Sunday, March 05, 2006

Order in the Orient: the Intenet Café story

The Orient is a strange place for Internet Cafés. A few years ago, after a fire killed several patrons of a Chinese internet café, China announced that it was going to make illegal internet cafés illegal. It was not clear to me how they intended to do that.

When I was in China in 2002, there were cafés in every neighbourhood, almost all illegal, since they didn't impose the Chinese proxy that bans Falun Gong, most human rights sites, all Western news, in fact, almost everything except for the official Chinese government sites. I didn't actually see any legal cafés in China, but I saw the legal Chinese Internet from a friend's office, and nothing was available, at least nothing I cared to see.

So everyone was using the illegal, prohibited cafés in 2002. These cafés were already quite illegal and prohibited in 2002, so how they could be made illegal and prohibited in 2003, as the Chinese government announced, I do not know.


Dubai is full of internet cafés, but announced on 1 March that it intends to crack down on illegal activities by insisting only people with a photo ID will be allowed to surf. The café must keep a copy of the photo ID and the time of surfing, so the government can track down malefactors.

The government is correct in its suspicions: almost half the people in Dubai internet cafés are engaging in felonious activities. No, not phishing nor spamming, nor plotting terrorist activities, they are making phone calls (a few are viewing porn).

The law for the entire UAE requires that all phone calls must be routed through the Official Phone Company, and all phone calls outside the GCC are charged around €1 per minute. Meanwhile, internet VOIP companies charge around €0.01 per minute to the US, Western Europe, and China, and around €0.25 to almost everywhere else.

[The other half of the users, the legal half, have learned that it's even cheaper if their families and friends also go to an internet café to talk, where they can use Yahoo or MSN and have a perfectly legal video chat, but the illegal half are calling unsophisticated friends and parents who only understand how to answer the telephone.]

The Official Government Phone Company (soon to be one of two Official Government Phone Companies, for reasons which escape me) estimates that it is losing millions every year to illegal internet phone calls. I'm guessing that's a huge underestimate.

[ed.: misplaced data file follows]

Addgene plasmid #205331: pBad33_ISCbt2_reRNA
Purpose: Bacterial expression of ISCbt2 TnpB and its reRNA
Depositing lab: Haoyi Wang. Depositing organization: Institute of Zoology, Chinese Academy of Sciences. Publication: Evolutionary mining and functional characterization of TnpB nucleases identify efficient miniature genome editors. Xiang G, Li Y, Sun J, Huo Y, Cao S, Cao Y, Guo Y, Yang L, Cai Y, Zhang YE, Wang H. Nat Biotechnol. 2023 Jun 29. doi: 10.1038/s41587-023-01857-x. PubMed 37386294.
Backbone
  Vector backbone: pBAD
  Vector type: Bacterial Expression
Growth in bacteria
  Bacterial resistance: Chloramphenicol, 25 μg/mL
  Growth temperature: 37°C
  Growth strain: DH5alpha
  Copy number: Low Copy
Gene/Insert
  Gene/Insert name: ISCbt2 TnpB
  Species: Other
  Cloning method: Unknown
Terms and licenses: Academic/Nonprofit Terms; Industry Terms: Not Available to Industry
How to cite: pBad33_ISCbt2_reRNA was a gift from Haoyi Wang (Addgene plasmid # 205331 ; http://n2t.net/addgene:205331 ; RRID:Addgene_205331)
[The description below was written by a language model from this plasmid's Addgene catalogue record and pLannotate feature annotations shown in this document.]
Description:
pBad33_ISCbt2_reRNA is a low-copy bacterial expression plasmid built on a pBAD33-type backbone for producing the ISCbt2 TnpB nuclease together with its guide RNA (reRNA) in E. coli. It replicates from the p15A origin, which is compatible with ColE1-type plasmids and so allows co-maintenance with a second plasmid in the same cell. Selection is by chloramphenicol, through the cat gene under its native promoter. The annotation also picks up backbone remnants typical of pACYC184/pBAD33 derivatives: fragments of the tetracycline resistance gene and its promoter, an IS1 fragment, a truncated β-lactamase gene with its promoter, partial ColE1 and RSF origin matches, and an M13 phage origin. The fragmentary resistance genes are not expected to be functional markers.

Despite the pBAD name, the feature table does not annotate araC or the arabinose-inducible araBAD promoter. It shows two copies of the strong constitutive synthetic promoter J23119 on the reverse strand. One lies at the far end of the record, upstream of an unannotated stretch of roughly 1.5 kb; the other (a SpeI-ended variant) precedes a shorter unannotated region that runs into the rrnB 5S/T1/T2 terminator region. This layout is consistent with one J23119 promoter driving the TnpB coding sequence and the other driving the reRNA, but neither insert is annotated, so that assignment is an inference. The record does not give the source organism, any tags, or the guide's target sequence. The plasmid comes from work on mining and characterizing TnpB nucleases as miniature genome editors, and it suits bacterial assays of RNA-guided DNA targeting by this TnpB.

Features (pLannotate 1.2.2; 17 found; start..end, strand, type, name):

As of current date, this police move to stamp out illegal internet café activity is only a threat on the horizon: no internet café is currently demanding a photo ID and taking a copy before issuing a workstation--the only photo ID required now is the photo that appears on banknotes--but most of these threats eventually come to pass. Sort of.

A few years ago, Dubai announced that unlicensed taxis were banned. I still found plenty who would transport me for around 1/4 of what licensed taxis would charge. Then, one day, I got into an unlicensed taxi, and the police pulled us over. I was ordered to engage a licensed taxi (which I did), and, as we drove away, I saw the unlicensed taxi driver being herded into a black Maria. After that, I couldn't find an unlicensed taxi for months.

Then they all returned, in numbers comparable to what they'd been before the ban, except that they'd raised their fees.


1. The requirement for photo IDs in all Internet cafés is announced.
2. Some cafés comply, and lose half their customers. Most do not, and the ones who started to collect photo IDs soon abandon the practice, only asking for a photo ID if they think a customer is really a cop. All cafés put up their prices.
3. One cafe owner and/or employees is/are arrested for not collecting photo IDs, and an illegal internet phone user is also arrested, based on the phone company detecting illegal activity and arresting him based on his photo ID at the internet café. Both arrests are displayed prominently on the front pages of the local newspapers, and both felons are given longer prison sentences than murderers or rapists, since their sentences are intended as object lessons.
4. Some internet café comply, and lose half their customers, but most do not, and the ones who do soon abandon the practice, only asking for a photo ID if they think a customer is really a cop. All cafés put up their prices.
5. A few more internet callers and café owners and/or employees are arrested, some for public display, some quietly because they were particularly irritating to some government official. Most cafés put this down as a cost of doing business. Passing this cost on to customers, they all raise their prices.